This exciting audio-visual experience, D-Day: Interception, Intelligence, Invasion will be located in the newly restored Teleprinter Building located at the historic World War Two site.
Presenting the vital role Bletchley Park played in informing the D-Day invasion, the exhibition will introduce the people involved and showing how different kinds of intelligence were used by the Allies to enable the invasion of Normandy on 6 June 1944 with precise detail.
Iain Standen, CEO of the Bletchley Park Trust, said: “This exhibition allows our visitors to learn about the crucial role Bletchley Park played in the preparations for the D-Day invasion, and to understand the importance of the ULTRA intelligence produced here.”
The codebreaking operations at Bletchley Park depended on secure communications and new technologies. Alongside the Codebreakers worked the General Post Office (now BT) engineers, who managed Bletchley Park’s secure communications network and delivered innovative information technology such as Colossus, the world’s first electronic digital computer. The GPO also provided personnel and equipment for the Radio Security Service (RSS) which intercepted messages from the German intelligence service (Abwehr) throughout the war, and passed them to Bletchley Park. A display in Bletchley Park’s Visitor Centre is unveiled today, outlining the breadth and importance of the unique shared heritage between BT and Bletchley Park.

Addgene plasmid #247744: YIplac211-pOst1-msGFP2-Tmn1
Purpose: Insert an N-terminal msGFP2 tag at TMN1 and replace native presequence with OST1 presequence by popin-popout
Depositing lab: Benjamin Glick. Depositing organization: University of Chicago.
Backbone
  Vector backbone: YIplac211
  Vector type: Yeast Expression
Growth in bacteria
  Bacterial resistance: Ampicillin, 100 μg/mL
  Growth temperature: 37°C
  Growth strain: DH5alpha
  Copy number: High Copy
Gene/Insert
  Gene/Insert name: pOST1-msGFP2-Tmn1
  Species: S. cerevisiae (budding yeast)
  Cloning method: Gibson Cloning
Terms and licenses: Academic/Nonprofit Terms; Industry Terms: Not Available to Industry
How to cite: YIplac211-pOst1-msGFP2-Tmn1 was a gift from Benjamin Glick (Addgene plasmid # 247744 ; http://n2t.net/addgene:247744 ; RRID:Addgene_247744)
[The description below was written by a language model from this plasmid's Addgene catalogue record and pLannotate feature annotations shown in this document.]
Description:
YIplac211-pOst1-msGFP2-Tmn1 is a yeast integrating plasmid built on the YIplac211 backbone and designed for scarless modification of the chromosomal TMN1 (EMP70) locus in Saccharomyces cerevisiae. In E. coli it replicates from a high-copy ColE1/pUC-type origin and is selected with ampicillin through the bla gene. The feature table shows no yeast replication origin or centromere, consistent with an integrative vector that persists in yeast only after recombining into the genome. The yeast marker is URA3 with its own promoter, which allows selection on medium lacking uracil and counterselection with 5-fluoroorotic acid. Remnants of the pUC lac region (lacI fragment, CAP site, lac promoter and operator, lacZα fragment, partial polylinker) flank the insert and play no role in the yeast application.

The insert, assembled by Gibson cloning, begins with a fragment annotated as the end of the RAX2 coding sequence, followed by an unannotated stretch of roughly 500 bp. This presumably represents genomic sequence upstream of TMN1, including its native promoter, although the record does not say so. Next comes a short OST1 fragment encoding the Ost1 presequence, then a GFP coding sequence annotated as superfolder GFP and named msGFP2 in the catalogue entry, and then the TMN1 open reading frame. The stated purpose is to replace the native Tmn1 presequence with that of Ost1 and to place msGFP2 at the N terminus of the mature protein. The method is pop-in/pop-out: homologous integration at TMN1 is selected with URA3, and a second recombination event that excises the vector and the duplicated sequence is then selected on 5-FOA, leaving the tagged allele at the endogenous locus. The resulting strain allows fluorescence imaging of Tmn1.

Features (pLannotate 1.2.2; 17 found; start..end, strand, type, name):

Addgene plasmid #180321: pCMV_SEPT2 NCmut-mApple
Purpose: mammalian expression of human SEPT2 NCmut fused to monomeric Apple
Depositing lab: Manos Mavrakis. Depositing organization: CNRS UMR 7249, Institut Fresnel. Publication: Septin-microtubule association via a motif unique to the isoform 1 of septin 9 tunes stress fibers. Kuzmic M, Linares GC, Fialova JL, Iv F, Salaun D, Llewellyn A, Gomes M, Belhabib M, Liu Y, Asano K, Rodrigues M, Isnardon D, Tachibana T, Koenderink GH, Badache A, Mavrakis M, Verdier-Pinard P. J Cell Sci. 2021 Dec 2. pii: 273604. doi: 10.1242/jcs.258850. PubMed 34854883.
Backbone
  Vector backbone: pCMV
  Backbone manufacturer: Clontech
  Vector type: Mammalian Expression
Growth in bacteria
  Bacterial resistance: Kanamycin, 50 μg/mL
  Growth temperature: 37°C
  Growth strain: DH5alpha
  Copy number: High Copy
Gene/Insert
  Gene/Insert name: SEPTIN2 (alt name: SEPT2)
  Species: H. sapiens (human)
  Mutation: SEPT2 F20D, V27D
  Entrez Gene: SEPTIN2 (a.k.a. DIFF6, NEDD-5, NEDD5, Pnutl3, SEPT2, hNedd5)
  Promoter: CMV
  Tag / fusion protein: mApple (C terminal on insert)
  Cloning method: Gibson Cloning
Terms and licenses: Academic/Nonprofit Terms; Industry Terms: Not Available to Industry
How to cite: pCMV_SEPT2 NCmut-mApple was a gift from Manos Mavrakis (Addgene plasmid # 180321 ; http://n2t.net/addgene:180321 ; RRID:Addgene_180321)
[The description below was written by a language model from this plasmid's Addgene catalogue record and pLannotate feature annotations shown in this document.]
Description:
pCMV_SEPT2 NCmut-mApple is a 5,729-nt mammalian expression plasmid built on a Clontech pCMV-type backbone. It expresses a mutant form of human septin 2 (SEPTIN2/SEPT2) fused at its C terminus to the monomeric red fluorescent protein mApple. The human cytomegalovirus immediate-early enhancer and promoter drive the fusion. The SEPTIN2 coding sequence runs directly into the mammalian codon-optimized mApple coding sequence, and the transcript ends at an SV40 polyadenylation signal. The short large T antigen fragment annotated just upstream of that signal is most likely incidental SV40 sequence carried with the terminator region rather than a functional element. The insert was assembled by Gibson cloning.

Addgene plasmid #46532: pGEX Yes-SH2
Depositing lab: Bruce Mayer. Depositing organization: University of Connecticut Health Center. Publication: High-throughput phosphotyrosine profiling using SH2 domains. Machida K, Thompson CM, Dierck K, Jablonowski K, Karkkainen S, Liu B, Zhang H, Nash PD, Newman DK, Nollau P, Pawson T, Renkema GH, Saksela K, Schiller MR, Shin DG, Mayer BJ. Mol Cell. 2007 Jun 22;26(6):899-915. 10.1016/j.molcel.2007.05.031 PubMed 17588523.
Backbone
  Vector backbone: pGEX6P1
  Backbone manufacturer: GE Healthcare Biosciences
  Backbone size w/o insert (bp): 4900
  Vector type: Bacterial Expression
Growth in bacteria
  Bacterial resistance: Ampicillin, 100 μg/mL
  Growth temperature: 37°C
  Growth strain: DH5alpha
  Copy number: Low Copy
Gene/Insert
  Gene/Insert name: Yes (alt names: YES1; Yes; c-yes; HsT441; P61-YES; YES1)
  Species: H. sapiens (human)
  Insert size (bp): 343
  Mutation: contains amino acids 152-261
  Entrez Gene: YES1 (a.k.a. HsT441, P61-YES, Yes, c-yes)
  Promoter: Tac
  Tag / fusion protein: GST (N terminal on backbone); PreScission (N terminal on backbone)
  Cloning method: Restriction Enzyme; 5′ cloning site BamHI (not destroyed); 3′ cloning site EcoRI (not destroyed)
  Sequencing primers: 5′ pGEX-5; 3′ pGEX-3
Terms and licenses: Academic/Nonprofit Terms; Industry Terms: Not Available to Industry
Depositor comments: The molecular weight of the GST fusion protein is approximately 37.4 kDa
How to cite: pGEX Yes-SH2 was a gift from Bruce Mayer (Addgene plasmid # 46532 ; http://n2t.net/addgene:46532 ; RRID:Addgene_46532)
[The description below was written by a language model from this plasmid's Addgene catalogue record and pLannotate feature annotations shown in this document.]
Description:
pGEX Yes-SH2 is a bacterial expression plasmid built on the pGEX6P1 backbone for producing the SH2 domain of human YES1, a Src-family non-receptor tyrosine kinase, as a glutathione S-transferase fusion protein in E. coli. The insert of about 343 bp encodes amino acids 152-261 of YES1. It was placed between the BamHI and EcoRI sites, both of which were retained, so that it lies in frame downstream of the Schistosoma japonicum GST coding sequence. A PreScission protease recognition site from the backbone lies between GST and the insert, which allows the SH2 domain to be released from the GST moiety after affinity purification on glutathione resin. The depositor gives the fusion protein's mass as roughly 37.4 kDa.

BT will be the exclusive and sole corporate partner of the restoration of Teleprinter Building and the exclusive and sole partner of the exhibition.
Sir John Scarlett, chairman of Bletchley Park Trust, said: “We are delighted to have BT as our partner in delivering this stimulating and innovative new addition to our visitor experience. We believe it provides the ideal opportunity for both organisations to build on, and to demonstrate, a remarkable shared heritage which goes back to to the very earliest days of Government Code & Cypher School.”
Howard Watson, BT Group Chief Technology and Information Officer, added: “Bletchley Park is the origin of modern computing in Britain. Our own scientists and engineers, including the great Tommy Flowers, played a pivotal role in Bletchley’s history, and we’re proud to be able to support the creation of this exciting new visitor experience that will hopefully inspire a new generation of brilliant thinkers.”
The Teleprinter Building at Bletchley Park was a key wartime communications hub. The latest phase of restoration has revealed new insights into the buildings constructed at Bletchley Park during World War Two.
As well as the wooden huts used to house people and the industrial blocks built in the latter part of the war, a third family of buildings has now been identified - the ‘Machine Buildings’ of Teleprinter Building, and Huts 11 and 11A. These were predominantly windowless, reinforced concrete buildings with a flat roof, specifically designed to house important machinery.